23andMe is built on science. It’s in our DNA.
We are a bunch of scientists, and science enthusiasts, who have a mission to help people access, understand and benefit from the human genome. That means, in part, making sure that our research insights are not walled off into silos that only scientists can see. We want the people who choose to participate in our research to see these insights and how their contributions make a difference.
While we take a traditional approach to rigorous scientific inquiry and publishing our findings — we now have more than 110 papers that have appeared in peer-reviewed publications, some of which have taken months and often years to complete — we also occasionally take a lighter approach to sharing insights from customers who have consented to participate in research.
So we’re excited to be able to share these insights back with our customers during times like Halloween, when we can dig into breakdowns of our customers’ genetic predispositions for sweet vs. salty foods. Here’s a sneak peek:
- Based on their genes, women in their 90’s are predicted to prefer sweets more than women in any other decade of life. While for men, it is in their 70s.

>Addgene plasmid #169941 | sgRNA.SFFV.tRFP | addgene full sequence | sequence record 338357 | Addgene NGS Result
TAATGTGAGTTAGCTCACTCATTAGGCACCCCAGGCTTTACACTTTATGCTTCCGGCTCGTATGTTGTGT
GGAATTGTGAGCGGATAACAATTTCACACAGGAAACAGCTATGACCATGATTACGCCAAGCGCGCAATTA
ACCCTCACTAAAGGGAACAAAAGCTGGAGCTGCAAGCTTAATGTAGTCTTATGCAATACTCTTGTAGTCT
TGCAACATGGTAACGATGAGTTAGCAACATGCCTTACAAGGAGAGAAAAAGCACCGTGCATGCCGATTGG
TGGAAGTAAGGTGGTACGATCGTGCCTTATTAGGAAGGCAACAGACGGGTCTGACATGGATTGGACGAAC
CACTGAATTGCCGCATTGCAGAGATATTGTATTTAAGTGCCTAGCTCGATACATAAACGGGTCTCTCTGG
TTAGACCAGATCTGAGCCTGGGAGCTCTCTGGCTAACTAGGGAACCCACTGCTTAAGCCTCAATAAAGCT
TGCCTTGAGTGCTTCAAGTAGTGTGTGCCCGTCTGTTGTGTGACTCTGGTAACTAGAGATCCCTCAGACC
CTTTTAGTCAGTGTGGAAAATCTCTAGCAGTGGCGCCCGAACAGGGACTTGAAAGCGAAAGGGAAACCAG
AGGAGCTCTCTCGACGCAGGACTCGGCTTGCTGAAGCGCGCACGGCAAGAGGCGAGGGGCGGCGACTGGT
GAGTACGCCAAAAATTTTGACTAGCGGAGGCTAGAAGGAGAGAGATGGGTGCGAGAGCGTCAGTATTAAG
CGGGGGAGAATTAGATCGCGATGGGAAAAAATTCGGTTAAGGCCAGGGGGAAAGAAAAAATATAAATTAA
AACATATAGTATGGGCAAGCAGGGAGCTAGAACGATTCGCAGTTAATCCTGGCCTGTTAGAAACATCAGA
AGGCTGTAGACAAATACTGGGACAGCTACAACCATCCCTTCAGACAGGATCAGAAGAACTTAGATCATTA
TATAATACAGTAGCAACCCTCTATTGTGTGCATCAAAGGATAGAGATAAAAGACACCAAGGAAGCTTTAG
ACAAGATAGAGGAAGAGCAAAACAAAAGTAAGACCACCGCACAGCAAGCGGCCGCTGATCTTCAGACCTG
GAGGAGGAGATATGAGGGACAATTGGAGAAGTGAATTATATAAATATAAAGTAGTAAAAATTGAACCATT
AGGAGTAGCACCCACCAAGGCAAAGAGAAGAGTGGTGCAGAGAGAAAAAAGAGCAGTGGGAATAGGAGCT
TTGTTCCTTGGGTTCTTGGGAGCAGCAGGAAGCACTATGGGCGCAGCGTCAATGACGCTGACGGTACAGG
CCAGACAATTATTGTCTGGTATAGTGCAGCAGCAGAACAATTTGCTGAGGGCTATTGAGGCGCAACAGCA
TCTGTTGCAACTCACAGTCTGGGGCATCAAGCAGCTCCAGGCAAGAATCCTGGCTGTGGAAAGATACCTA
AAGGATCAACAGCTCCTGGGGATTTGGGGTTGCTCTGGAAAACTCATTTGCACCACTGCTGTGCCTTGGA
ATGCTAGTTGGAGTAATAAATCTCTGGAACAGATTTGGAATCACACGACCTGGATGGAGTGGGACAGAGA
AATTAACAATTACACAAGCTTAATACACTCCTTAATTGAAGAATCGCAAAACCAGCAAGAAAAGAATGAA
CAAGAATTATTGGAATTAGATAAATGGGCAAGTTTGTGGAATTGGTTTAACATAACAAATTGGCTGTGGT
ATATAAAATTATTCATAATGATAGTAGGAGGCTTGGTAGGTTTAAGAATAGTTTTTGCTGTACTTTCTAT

- As for regional breakdowns, a higher fraction of people in Oregon are predicted to prefer sweet foods compared to the rest of the country. On the other hand, Hawaii has the highest fraction of customers predicted to prefer salty foods.
One thing to keep in mind is that these are trends that 23andMe has observed based on genetic data from customers who have consented to participate in research. There are many reasons why the predisposition for a sweet food preference may differ between groups or regions, including differences in the ancestral backgrounds of people in a particular segment of the data, or simply random chance.
These fun and engaging findings all benefit from the same innovative data rich research model that 23andMe pioneered, and the deep expertise that our scientists bring to the table. Some of these findings are preliminary, most will never make it into a report or end up in a scientific journal, but they represent another way to share our research and engage with people in the science.
And sometimes these odd findings point to something worthy of deeper study. Can you smell asparagus pee?